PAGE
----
We study sediment transport processes and recent deposits, in environments ranging from inland river systems to continental shelves. Our current projects include studies of sediment transport across the Alaskan Beaufort Shelf and resulting shelf evolution, and applications of low-cost DIY backscatter sensors to measurements of sediment transport through Arctic and sub-Arctic rivers. We use many tools common to physical oceanography to measure hydrodynamics and sediment transport in river and coastal systems. We also use traditional sedimentological methods and radioisotope measurements to better understand how fast material deposits, erodes, and accumulates.
Our work involves field studies (vessel surveys, mooring deployments, and coring), lab analyses of sediments, and a lot of coding to analyze instrument data. We often partner with colleagues to conduct sediment transport and morphodynamic modeling studies informed by in situ data collection.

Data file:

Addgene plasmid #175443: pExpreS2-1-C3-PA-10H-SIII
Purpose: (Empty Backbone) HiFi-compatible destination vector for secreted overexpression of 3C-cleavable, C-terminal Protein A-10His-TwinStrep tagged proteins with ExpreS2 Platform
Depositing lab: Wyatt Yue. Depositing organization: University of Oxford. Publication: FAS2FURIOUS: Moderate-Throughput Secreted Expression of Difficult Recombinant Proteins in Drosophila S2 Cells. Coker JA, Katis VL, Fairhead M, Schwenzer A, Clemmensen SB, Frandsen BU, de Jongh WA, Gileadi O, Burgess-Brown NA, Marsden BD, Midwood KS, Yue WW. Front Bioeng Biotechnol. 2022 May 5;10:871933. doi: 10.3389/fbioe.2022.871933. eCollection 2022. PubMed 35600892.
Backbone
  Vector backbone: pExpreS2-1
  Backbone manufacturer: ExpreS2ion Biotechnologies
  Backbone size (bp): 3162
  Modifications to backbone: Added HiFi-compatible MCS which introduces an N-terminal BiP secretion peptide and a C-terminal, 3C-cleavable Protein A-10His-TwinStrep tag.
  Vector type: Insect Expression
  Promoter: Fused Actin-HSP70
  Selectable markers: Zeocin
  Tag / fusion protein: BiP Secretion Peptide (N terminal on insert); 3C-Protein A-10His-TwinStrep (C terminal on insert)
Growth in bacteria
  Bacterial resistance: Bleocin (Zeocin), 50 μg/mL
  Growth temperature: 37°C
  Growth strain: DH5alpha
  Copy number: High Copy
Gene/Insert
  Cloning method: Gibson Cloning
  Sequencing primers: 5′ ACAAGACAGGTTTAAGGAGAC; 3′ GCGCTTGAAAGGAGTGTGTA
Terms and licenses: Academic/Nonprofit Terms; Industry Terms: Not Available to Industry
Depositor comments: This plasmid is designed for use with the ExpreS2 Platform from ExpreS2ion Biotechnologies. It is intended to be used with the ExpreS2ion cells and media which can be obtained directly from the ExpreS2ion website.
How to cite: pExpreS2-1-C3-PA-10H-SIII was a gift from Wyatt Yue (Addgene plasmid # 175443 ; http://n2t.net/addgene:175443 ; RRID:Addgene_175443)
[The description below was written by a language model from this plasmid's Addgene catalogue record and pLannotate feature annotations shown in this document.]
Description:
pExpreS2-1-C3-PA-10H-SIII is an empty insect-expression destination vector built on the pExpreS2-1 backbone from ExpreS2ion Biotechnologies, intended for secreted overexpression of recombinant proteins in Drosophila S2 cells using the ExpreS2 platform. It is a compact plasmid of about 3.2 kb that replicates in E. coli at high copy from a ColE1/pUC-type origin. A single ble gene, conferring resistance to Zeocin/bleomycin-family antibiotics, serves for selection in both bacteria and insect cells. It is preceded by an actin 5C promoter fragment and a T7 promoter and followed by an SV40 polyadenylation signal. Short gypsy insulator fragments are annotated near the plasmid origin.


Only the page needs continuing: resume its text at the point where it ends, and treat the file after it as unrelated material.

Some current research questions and directions include:
- What happens to the products of rapid coastal erosion in the Arctic? Are sediments rapidly transported across the shelf to the slope, or do they remain on the inner shelf and provide a buffer for further erosion?
- How have Arctic continental shelves and related coastal landforms evolved over the past several millennia, and how might the evolve in the next millennium if sea ice disappears?
- How can we leverage low-cost sensor technologies to better monitor water and sediment discharge through remote arctic rivers and coastal zones, in spite of seasonal ice cover?
- How have coastal sediment accumulation rates in systems impacted by development (like coastal Oregon) or rapid environmental changes (like northern coastal Alaska) changed in the past century? How well can we identify major sedimentary events and/or long-term trends in accumulation?